Cast: Yash, Srinidhi Shetty, Achyuth Kumar, Malavika Avinash
Director: Prashanth Neel
Hindi films may have borrowed liberally from Hollywood and other Indian movies, mostly, from the South, but in the last decade or so, many Bollywood filmmakers have inspired some directors from southern states too. Writer-director Prashant Neel’s KGF, a Kannada film dubbed in four languages, is an action thriller set in the Kolar Gold Fields, and is the first instalment in the two-part series that stars Yash and Srinidhi Shetty in the lead roles. Like me, if you are also wondering why for its Hindi version, producer Farhan Akhtar decided to bankroll the project, there may not be an answer, save, perhaps, its lead Yash, who has good screen presence, and could look for some meaty roles in Hindi too. Other than this obvious possibility, I didn’t find any good enough reason for Akhtar to finance and release the film in theatres.
A period drama begins with a narration that dates back to the 1700-year-old history of the oppressed waging wars against their oppressors, and then quickly moves to the 60s and the 80s, as the first chapter centres around the protagonist who leads a battle against the oppressors. Mounted on an impressive scale, the story is narrated by a journalist (Anant Nag), who sings praises of the valour and greatness of Rocky (Yash) from childhood to adulthood. Rocky’s innocence as a child is suddenly and violently upended by an invasion that just his helpless single mother saw coming as he begins to grow in Mysore. Living in penury, she drills in a dream to get rich in life as she lay in her deathbed. Soon, a nomadic wanderer also tells him that he ought to be powerful too. And, thus, begins another challenging period of existence for the little boy: from being a cobbler on the streets of Mumbai to befriending the urchins to finally taking on the might of a policeman, he does everything that would help him to get dubbe
d as a dreadful survivor in the city of dreams. His transformation may be organic, in that he knocks out all the top gangsters; but what he doesn’t forget is his dream to get rich. And powerful.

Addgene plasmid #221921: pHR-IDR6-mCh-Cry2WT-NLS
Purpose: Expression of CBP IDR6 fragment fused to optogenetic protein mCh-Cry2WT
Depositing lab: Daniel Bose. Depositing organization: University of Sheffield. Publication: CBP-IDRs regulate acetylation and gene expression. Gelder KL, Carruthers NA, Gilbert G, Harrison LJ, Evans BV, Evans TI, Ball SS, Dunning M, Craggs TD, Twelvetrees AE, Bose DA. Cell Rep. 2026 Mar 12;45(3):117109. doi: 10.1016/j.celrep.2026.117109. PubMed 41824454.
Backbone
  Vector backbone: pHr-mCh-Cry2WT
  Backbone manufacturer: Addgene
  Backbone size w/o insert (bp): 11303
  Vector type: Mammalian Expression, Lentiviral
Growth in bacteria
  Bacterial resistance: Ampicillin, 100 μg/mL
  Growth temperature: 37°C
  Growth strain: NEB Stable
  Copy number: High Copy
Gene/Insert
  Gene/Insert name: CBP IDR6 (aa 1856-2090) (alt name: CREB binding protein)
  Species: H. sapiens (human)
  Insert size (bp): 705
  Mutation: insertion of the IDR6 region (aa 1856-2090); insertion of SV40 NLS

When the underworld boss makes an offer to Rocky to go in for more control and supremacy, Rocky cannot ignore it. He leaves for Bengaluru and lands himself in the midst of the mafia at a gold mine, both literally and figuratively. Obviously, he gets all the more charged to possess what he hankers after the most: riches and more power. His lust even becomes more profound as he decides to get to the bottom of other conspiratorial teams and own them all himself. However, Rocky’s goals are clearly meant for his own selfish gains and he doesn’t pretend to have any grand notions of liberating other oppressed men and women.
And that’s where the film loses steam. Becoming more of a revenge and heroic tale of a one-man army against many, KGF has no plots to unveil to sustain interest in the second half, and turns quite flimsy. Rocky’s determination to emerge as a rich person, which becomes his sole mission, is fine, but with so many villains it also should have been more than just a personal objective to set things right. There are scenes that are repetitive and overstretched.
Despite Yash’s skills and impressive personality, KGF disappoints, and does not live up to its expectations. What could have been a racy thriller, is a long overextended narrative with a slow moving pace, and becomes predictable right from the time he is sent to the mines.
The second part of the film is expected to hit the screens soon, and let’s hope it offers us more content for us to chew on.
The action sequences, and all the powerplay introduced in the first half of the film, don’t add up to any grand finale.
A strong character in the lead should have had an equally potent and compelling storyline, but for all those fed on Bollywood masala thrillers, or the great masterful films like Bahubali made in Tamil, Telegu, Kannada and Malayalam, the lack of a plausible and gut-wrenching finale makes KGF rather dull!
The writer is a film critic and has been reviewing films for over 15 years. He also writes on music, art and culture, and other human interest stories.